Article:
In case you live under a rock
Obama: With Coming Cuts to Defense, New Military Will Be Leaner, Still Superior
President Obama offered a new Pentagon strategy that cuts billions of dollars for defense over the next decade and will “turn the page on a decade of war,” but has critics arguing will gut U.S. ability to lead a dangerous world.
In a rare appearance in the Pentagon press briefing room Thursday, where he announced that the military will be reshaped over time, Obama said the reality of the U.S. economy is forcing the Defense Department to look at its strategy in an all-new way, even as he insisted that strategy will determine the force structure, “not the other way around.”Read more: White House Announces Defense Cuts
And who didn’t see this coming?
Several points that the pundits are rightfully putting up for discussion. First, these cuts are in addition to those that will automagically apply because the Super Committee fiasco. Second, most of the planned “savings” is with troop reductions – specifically the Army and the Marines. Third, the US will no longer hold to the “two war” requirement for strategic military planning (arguably just another downgrade in the wording as we haven’t had a “two war” military since 1993). Fourth, the “strategy” is not one of global interest but reducing our focus to regional issues, specifically Middle East and West Pacific. The President calls for a leaner, more agile force structure. Reading through the details, there’s a lot of emphasis on drones, cyber-warfare, and high technology, but low man-power, options.
Listening to Bill Bennett’s radio program this morning, I overheard Frank Gaffney’s take, which is similar to my initial response: “We’ve seen this movie before and we know how it ends.” I could list out the dates and scenarios here if you’d like – 1920, 1947, 1989, and even as late as 2000. We might change the actors and settings, but the script is the same. Last scene before the credits has some promise to not forget with a tag line “never forget!”
Ships, tanks, planes, and trucks we can produce. We can produce them by the handful, basket loads, or yard lots. What’s the lead time to build a destroyer? A gen-5 fighter? A MBT? Throw out development cycles for arguments sake, just go with what we have in production. Worst case scenario?
But it takes 18 years to “build” a private, airman, or seaman. It takes 22 years to build an inexperienced lieutenant or ensign. Say about 26 years for a fairly experienced NCO or company grade officer. Colonels and Generals? Commanders and Admirals? We got plenty right now, but for replacements we need a 33 to 35 year lead time.
You want a lean, agile fighting force? That means you need a highly professional, well trained and motivated cadre. We have that (I’d argue) right now, trimming out a few edges where needed. But to keep that force professional, we’ll need to support them. Studies show the cost per soldier between the draft army and volunteer army nearly doubled. Reduce the force structure, and increase deployments (that agility thing doesn’t come by osmosis), then you up that even more.
Keep in mind, Air-Sea battle is really only phase one of several possible next-war scenarios. Someday in the future, in some place we can barely predict today, a commander will need something more than “drones” to reach a goal.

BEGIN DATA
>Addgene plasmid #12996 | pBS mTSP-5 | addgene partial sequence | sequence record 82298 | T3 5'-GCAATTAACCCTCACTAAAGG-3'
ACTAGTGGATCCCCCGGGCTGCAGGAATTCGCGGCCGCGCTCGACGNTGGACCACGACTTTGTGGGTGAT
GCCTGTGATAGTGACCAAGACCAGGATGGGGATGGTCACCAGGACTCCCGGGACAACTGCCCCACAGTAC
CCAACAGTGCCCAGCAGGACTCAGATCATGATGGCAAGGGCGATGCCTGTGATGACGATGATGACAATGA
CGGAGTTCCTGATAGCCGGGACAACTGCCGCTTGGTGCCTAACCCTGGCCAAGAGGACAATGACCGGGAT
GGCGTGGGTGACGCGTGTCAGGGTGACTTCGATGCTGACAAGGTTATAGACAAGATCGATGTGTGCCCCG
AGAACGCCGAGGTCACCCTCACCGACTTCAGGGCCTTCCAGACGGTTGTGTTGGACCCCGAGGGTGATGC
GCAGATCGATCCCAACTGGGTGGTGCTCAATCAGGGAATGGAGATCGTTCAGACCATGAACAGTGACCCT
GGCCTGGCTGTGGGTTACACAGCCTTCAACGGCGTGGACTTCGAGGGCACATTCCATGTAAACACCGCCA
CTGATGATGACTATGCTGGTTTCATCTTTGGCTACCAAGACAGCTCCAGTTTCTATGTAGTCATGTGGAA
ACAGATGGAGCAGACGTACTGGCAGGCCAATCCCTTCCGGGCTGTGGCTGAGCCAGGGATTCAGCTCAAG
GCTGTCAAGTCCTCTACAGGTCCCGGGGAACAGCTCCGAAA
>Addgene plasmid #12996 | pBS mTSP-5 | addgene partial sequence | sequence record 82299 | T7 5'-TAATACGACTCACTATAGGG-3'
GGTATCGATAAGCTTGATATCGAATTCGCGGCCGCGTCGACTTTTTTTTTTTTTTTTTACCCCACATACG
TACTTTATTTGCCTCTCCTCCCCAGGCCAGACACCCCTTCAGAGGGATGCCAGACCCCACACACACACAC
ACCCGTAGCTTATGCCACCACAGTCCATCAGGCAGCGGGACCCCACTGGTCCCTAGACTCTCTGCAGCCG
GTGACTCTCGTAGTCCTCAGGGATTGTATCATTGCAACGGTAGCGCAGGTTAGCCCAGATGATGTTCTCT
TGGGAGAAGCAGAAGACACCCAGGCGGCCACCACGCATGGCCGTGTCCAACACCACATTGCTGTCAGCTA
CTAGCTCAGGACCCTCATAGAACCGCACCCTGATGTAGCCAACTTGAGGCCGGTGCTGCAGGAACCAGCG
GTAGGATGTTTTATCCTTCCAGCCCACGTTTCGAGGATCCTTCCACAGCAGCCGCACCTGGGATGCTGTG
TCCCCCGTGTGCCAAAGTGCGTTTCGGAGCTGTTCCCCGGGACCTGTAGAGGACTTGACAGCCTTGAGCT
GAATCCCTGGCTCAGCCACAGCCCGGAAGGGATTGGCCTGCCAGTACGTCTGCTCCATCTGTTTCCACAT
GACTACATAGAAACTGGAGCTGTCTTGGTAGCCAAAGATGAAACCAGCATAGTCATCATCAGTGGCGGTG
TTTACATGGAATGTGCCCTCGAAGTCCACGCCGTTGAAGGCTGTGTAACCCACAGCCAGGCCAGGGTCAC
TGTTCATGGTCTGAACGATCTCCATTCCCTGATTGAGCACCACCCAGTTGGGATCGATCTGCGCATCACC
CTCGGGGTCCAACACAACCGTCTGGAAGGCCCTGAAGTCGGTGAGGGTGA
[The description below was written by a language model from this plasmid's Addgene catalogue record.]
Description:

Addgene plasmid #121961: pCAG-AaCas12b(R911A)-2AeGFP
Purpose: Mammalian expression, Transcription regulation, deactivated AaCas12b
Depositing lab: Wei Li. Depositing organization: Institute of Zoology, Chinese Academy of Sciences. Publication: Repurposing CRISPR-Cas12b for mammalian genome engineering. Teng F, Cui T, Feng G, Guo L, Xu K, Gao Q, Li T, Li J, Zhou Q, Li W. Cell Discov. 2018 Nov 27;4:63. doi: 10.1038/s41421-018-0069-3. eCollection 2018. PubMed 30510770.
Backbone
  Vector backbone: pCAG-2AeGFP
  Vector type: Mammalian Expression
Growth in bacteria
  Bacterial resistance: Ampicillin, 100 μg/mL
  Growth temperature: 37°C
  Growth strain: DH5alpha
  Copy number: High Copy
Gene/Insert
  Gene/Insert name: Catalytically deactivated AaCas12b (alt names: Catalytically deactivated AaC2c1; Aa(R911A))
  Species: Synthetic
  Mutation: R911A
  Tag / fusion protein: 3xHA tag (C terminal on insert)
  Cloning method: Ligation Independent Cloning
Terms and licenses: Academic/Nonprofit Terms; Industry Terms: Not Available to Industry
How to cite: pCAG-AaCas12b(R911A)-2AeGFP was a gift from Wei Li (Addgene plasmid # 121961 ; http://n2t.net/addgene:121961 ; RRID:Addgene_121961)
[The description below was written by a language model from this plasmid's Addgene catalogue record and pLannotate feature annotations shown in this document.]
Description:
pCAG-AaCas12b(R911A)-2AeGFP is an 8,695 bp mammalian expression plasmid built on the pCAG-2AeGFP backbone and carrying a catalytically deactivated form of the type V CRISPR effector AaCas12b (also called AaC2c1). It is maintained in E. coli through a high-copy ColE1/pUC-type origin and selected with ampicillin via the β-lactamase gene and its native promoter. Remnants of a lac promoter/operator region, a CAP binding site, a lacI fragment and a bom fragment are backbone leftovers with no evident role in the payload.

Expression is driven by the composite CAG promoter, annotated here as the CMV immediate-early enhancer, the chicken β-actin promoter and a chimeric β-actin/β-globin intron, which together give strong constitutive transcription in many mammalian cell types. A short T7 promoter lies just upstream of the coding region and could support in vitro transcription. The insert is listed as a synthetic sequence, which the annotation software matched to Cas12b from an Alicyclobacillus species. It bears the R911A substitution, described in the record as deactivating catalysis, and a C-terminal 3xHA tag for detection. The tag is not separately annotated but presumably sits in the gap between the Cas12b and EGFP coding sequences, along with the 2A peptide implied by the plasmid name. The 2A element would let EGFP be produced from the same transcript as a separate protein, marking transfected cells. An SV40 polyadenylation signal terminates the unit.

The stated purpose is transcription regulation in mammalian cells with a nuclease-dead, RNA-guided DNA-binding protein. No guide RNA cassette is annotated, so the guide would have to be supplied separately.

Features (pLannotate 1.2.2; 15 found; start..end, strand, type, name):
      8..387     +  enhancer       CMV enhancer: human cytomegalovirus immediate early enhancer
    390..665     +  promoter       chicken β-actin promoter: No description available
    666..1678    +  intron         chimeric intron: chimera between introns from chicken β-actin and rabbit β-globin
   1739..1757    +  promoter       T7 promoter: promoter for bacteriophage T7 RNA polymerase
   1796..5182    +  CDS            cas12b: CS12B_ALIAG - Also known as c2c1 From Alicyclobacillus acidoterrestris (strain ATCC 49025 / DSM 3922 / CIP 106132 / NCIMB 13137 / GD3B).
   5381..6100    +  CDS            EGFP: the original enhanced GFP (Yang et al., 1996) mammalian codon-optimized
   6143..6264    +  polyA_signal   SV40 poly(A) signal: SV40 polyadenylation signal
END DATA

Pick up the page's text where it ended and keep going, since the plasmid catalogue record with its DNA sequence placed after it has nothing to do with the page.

Back in the 90s when Clinton slashed the military, the saying going around the Army was “No more Task Force Smiths!” This was a reference to the deplorable state of training and equipment of the first task force deployed to Korea in 1950. They were decimated in their first engagement with the North Koreans.
Theoretically, you can trim the size of the force, and yet maintain high readiness levels of remaining units. Well, I don’t know how other units fared, but my mech infantry battalion suffered greatly. Replacements for soldiers transferring out or leaving the service were slow to arrive. We started out at about 85% of our authorized strength, and ended up probably around 75%. Spare parts were almost impossible to come by. Within six months, about half of the 13 Bradleys in my company were technically “deadlined” for lack of parts. At least two were completely unable to move.
For those vehicles that could work, we didn’t have the money for fuel and maintenance to go train. Morale plummeted. And low morale meant that many of the best and brightest decided to leave the Army.
We certainly weren’t the hollow force that the services had in the Carter era, but we were on our way there. Had it not been for the reality of war forced upon us by 9/11, I suspect there would have been a generation of genteel decline in the forces.
On the strategy front. Obama insists that strategy is driving the force composition, though influenced by budgetary constraints. To some extent, that’s OK. The reality is that there will always be budgetary constraints.
The thing that sticks out to me is just how similar the buzzwords the President uses sound to those of Donald Rumsfeld in 2000. Leaner, lighter forces, doing more with less, leveraging technology to leave a smaller footprint. That sounded great right up until reality intruded. I find it interesting that for six years, Democrats pilloried Rumsfeld’s Revolution in Military Affairs approach, and yet now use the same mental framework to justify their slashing of the military.
As to the focus on Asia, I tend to think that’s probably a good thing. But the approach discussed is… odd. Again, the approach places emphasis on leveraging our technology to overcome our lack of mass. Considering the Chinese have for the last 20 years make the central theme of their military strategy nullifying our technical edge through technologies of their own, this strategy seems a bit… shallow.